NEW YORK — Eighty years after his death, the name Harry Houdini remains synonymous with escape under the most dire circumstances. But Houdini, the immigrants’ son whose death-defying career made him one of the world’s biggest stars, was more than a mere entertainer.
A new biography of the legendary performer suggests that Houdini worked as a spy for Scotland Yard, monitored Russian anarchists and chased counterfeiters for the U.S. Secret Service — all before he was possibly murdered.
“The Secret Life of Houdini: The Making of America’s First Superhero” will be released on Halloween — the anniversary of Houdini’s untimely death at age 52. Chasing new information on the elusive superstar eventually led authors William Kalush and Larry Sloman to create a database of more than 700,000 pages.
“There’s no way in the world we could have done this book without it,” said Sloman of the huge electronic index. “It would have taken 30 years — maybe.”
The biography lays out a scenario where Houdini, using his career as cover, managed to travel the United States and the world while collecting information for law enforcement. The authors made the link after reviewing a journal belonging to William Melville, a British spy master who mentioned Houdini several times.
Melville, while at Scotland Yard in the early 20th century, helped launch Houdini’s European career by allowing the performer to demonstrate his escape skills. Houdini, at a demonstration arranged by Melville, slipped free from a pair of Scotland Yard handcuffs as an audition for a London theater owner.
The book suggests that Melville’s compliance was part of a quid pro quo in which Houdini worked as a spy. A similar situation occurred in Chicago, where Houdini’s career took off after a publicity stunt aided by a local police lieutenant, the book said.
“Finding the Melville diary -- we knew there was a connection, we knew there was something there,” said Kalush. “But finding that diary solidified a lot of other things.”
Teller: Authors on right track
No less a Houdini enthusiast than Teller -- the mute half of Penn and Teller, and one of the legendary performer’s spiritual descendants -- felt the link between the escape artist and the authorities was no leap.
“Law enforcement is about bureaucracy and cronyism,” Teller said. “So they’re going to let some entertainer walk in and escape from their jail cells? That suggests to me that (the authors) are on the right track.”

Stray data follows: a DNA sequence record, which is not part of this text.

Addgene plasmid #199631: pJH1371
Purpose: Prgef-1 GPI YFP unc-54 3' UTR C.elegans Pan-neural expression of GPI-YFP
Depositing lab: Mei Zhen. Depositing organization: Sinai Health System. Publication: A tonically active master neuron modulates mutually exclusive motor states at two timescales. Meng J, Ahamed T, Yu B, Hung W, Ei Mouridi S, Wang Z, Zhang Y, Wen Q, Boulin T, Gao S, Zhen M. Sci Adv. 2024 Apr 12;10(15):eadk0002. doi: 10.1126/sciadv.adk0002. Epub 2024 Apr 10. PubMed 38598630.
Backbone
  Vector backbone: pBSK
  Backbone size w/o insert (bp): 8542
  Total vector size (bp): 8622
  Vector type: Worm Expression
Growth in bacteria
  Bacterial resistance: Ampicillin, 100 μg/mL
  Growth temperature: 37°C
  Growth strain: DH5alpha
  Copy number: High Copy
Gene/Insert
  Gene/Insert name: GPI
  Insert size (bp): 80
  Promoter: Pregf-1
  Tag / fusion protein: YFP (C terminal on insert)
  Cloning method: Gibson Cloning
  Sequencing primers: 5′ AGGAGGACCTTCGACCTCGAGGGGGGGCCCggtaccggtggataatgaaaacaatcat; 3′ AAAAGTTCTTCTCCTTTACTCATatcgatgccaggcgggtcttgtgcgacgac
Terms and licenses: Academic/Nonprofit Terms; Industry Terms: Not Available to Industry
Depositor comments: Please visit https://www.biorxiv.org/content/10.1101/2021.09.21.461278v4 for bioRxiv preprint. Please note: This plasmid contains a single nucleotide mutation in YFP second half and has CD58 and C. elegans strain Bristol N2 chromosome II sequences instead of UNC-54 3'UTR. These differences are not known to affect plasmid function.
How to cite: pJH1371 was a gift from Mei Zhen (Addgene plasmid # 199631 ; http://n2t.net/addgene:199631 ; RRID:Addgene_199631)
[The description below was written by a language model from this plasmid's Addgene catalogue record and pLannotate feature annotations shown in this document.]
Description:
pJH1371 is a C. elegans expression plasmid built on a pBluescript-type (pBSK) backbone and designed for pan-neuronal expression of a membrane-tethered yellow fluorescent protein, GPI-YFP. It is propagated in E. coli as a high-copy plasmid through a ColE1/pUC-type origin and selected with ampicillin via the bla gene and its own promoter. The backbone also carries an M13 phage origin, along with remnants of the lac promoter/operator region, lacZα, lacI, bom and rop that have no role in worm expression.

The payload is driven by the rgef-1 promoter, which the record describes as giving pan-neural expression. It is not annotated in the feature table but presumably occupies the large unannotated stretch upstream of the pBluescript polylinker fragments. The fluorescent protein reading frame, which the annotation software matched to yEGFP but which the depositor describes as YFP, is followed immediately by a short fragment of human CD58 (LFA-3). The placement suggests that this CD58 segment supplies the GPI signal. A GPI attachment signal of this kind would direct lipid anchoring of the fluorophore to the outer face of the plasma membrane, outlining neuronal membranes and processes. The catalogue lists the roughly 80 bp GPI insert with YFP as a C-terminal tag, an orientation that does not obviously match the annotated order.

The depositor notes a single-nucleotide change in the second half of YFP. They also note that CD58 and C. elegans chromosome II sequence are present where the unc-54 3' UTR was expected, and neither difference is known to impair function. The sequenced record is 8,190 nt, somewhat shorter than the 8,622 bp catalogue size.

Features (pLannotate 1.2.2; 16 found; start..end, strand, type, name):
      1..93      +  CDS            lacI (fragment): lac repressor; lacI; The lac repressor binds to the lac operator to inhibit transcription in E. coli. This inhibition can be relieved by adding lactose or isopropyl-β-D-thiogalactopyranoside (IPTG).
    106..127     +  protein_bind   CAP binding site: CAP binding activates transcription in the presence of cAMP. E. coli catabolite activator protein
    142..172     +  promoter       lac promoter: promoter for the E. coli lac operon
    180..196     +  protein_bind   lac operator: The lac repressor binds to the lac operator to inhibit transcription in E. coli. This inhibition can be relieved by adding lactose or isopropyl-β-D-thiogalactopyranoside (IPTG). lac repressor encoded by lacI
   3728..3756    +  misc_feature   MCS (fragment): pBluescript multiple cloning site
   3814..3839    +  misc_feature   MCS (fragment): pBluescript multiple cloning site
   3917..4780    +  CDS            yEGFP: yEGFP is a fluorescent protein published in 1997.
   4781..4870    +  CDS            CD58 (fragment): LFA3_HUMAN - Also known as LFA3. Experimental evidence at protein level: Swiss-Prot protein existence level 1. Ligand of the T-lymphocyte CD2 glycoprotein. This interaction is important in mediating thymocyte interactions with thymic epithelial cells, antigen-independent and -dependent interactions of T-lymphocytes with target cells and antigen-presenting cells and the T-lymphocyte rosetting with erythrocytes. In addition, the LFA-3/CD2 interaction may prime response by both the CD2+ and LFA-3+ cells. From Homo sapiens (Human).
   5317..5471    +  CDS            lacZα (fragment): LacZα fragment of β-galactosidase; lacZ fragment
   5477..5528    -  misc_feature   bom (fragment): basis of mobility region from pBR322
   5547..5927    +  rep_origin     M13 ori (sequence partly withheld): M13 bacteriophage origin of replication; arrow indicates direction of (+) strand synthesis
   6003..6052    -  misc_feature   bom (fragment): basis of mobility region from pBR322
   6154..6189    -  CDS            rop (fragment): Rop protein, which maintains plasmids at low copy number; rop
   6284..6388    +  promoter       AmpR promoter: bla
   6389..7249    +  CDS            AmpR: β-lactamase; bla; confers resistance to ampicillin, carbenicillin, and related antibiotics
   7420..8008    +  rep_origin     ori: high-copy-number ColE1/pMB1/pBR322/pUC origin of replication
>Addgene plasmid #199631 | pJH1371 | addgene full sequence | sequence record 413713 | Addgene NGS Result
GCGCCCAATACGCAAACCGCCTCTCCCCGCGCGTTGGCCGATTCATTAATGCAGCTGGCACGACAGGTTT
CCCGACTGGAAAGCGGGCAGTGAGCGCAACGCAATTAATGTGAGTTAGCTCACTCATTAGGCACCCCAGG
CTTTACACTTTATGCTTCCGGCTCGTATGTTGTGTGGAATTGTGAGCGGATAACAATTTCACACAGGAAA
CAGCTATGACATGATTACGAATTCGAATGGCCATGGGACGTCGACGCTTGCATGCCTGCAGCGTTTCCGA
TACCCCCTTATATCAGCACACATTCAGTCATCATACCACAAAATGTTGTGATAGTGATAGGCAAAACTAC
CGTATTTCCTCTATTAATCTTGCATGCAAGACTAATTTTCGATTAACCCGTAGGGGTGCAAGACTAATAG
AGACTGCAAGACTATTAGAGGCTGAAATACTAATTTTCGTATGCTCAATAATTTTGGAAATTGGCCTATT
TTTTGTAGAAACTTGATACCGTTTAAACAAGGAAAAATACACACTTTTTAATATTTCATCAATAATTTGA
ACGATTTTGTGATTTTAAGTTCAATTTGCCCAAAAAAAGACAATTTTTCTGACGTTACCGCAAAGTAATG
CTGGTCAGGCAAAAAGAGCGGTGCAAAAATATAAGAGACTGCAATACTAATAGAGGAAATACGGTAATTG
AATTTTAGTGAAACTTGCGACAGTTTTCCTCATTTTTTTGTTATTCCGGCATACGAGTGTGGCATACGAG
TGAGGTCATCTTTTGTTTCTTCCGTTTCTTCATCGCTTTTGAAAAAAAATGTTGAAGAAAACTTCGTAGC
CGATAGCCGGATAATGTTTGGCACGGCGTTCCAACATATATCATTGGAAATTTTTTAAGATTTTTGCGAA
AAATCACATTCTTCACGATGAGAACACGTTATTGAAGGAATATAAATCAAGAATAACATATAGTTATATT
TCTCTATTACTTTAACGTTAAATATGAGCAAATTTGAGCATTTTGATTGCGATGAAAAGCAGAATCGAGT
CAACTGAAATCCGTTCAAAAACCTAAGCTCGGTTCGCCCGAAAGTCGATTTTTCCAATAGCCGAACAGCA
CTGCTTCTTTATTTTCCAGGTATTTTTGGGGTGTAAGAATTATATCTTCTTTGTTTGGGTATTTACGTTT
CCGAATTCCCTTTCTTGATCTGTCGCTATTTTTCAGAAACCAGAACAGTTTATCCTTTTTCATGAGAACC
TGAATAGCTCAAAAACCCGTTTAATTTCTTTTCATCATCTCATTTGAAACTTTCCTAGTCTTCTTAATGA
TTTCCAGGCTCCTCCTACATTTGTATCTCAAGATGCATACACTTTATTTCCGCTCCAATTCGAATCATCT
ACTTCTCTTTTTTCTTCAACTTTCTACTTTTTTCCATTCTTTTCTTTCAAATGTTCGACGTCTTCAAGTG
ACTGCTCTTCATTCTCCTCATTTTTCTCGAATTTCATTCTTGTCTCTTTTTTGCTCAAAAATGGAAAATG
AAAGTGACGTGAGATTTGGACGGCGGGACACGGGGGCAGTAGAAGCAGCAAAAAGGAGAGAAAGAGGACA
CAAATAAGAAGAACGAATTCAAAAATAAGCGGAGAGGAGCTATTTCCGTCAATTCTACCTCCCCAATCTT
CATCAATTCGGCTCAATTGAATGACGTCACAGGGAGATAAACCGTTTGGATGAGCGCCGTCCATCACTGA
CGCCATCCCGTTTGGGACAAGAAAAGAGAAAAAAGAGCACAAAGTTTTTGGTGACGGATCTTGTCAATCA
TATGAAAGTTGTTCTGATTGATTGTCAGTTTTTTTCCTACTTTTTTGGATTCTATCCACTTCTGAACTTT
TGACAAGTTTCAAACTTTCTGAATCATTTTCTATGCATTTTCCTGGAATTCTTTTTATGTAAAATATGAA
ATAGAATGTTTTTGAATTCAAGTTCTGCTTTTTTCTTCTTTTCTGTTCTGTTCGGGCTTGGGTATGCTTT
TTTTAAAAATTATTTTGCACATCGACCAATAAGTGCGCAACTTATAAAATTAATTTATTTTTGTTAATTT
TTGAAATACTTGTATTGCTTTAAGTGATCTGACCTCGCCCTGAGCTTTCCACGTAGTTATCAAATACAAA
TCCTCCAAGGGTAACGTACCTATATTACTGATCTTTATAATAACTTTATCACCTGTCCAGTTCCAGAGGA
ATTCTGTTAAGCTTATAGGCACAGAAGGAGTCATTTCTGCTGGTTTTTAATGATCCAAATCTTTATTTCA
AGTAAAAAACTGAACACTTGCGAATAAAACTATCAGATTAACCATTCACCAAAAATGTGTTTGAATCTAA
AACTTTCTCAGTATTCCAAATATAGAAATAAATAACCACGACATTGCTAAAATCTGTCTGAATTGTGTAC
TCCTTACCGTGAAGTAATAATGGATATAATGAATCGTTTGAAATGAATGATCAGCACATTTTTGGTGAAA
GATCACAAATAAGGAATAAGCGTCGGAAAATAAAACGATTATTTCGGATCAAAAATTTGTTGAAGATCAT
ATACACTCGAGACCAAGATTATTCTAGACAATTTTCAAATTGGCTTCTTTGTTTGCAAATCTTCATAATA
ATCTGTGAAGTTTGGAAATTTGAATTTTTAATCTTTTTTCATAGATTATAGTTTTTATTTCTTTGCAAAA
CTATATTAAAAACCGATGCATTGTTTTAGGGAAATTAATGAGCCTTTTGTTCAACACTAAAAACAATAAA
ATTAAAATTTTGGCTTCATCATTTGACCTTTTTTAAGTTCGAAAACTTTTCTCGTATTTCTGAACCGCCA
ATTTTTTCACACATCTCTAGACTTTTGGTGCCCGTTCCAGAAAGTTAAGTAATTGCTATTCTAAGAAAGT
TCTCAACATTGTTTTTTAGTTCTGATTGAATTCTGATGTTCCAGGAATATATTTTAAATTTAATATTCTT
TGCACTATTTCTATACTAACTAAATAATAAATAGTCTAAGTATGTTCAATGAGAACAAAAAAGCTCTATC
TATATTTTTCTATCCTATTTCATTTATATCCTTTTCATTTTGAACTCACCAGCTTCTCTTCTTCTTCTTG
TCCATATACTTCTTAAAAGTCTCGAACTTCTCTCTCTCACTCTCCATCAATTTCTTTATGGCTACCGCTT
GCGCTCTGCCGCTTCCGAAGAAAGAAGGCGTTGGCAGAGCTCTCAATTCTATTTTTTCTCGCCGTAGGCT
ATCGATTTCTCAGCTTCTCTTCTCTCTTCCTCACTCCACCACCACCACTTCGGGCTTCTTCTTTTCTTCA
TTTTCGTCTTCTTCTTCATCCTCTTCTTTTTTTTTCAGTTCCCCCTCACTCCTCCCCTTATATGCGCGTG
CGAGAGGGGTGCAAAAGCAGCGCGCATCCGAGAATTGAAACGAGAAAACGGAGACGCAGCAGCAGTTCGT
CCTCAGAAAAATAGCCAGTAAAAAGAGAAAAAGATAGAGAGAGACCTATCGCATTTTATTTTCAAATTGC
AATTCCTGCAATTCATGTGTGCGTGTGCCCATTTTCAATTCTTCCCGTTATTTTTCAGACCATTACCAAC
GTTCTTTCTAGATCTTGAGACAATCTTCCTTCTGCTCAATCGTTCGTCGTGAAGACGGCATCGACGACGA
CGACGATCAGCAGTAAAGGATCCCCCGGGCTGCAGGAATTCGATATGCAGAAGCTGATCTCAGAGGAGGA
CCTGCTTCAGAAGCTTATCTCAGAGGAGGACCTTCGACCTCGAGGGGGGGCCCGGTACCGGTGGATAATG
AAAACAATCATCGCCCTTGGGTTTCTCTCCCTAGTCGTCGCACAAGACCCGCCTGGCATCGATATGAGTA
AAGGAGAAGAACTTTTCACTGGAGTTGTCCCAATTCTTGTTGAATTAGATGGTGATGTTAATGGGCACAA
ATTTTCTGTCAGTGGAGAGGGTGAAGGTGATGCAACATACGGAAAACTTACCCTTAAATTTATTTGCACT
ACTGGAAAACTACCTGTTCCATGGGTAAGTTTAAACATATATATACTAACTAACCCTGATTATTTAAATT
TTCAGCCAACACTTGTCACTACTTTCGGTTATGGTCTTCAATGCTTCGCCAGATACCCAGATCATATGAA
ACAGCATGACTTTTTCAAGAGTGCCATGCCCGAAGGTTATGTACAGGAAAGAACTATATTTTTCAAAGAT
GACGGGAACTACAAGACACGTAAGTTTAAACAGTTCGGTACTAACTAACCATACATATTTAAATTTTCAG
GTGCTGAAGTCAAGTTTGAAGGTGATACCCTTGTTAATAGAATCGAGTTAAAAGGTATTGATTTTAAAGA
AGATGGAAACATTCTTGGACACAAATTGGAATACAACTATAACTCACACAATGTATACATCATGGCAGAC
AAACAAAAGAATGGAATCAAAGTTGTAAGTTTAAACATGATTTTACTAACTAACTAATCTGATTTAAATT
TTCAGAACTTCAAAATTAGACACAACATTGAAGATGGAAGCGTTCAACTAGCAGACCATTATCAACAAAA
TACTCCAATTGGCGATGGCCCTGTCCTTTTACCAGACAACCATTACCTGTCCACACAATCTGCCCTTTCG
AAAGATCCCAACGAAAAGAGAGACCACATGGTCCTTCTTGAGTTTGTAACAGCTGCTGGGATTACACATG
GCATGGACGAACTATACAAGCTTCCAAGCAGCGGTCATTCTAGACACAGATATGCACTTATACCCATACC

Houdini was a relentless self-promoter in the style of P.T. Barnum, although he didn’t play his audience for suckers. The biography recounts one 1902 escape, in Blackburn, England, where Houdini refused to surrender despite the use of plugged locks that made his freedom almost impossible.
Houdini’s renown was such that he was known around the world by a single name long before Sting or Madonna.
“We know Houdini was a hero,” said Sloman. “He could get out of anything -- which was a myth, of course.”
Kalush said the myth eventually overshadowed the man. “It’s part of us: He’s a human, I’m a human, he can beat anything, so maybe I can beat some things,” Kalush said.
The biography’s other hook is the suggestion that Houdini’s relentless debunking of the Spiritualist movement, whose proponents included “Sherlock Holmes” author Sir Arthur Conan Doyle, led to his death. The group believed they could contact the dead; Houdini believed they were frauds.
Houdini, at the turn of the century, joined his wife Bess --“The Celebrated Clairvoyant” -- in presenting a trumped-up act in which he worked as the barker and she as the medium. But Houdini eventually crossed over to the other side, exposing phony mediums much as he’d once exposed copycat escape artists.
“I like the way that Houdini comes off as a real tough guy, which is no doubt true,” said Teller. “He’s not afraid to show up at somebody else’s performance and scream, ‘This is my act you’re doing. Why don’t you try this trick?’
“That’s a rough and tumble thing you’ll never see a modern magician do.”
The authors recount a pair of October 1926 incidents in which Houdini was viciously punched in the stomach, once by a college student in his dressing room and later by a stranger in a hotel lobby.
Houdini -- the book suggests the Spiritualists may have arranged the attacks -- died days later in Room 401 at Grace Hospital in Detroit. His aura of invincibility seemed over. But as the authors discovered, it still lives on today.
“He’s compelling because of that myth, that he could not be restrained by anything,” said Sloman. “The more successful he was, the more he became a symbol of the lone man resisting authority.”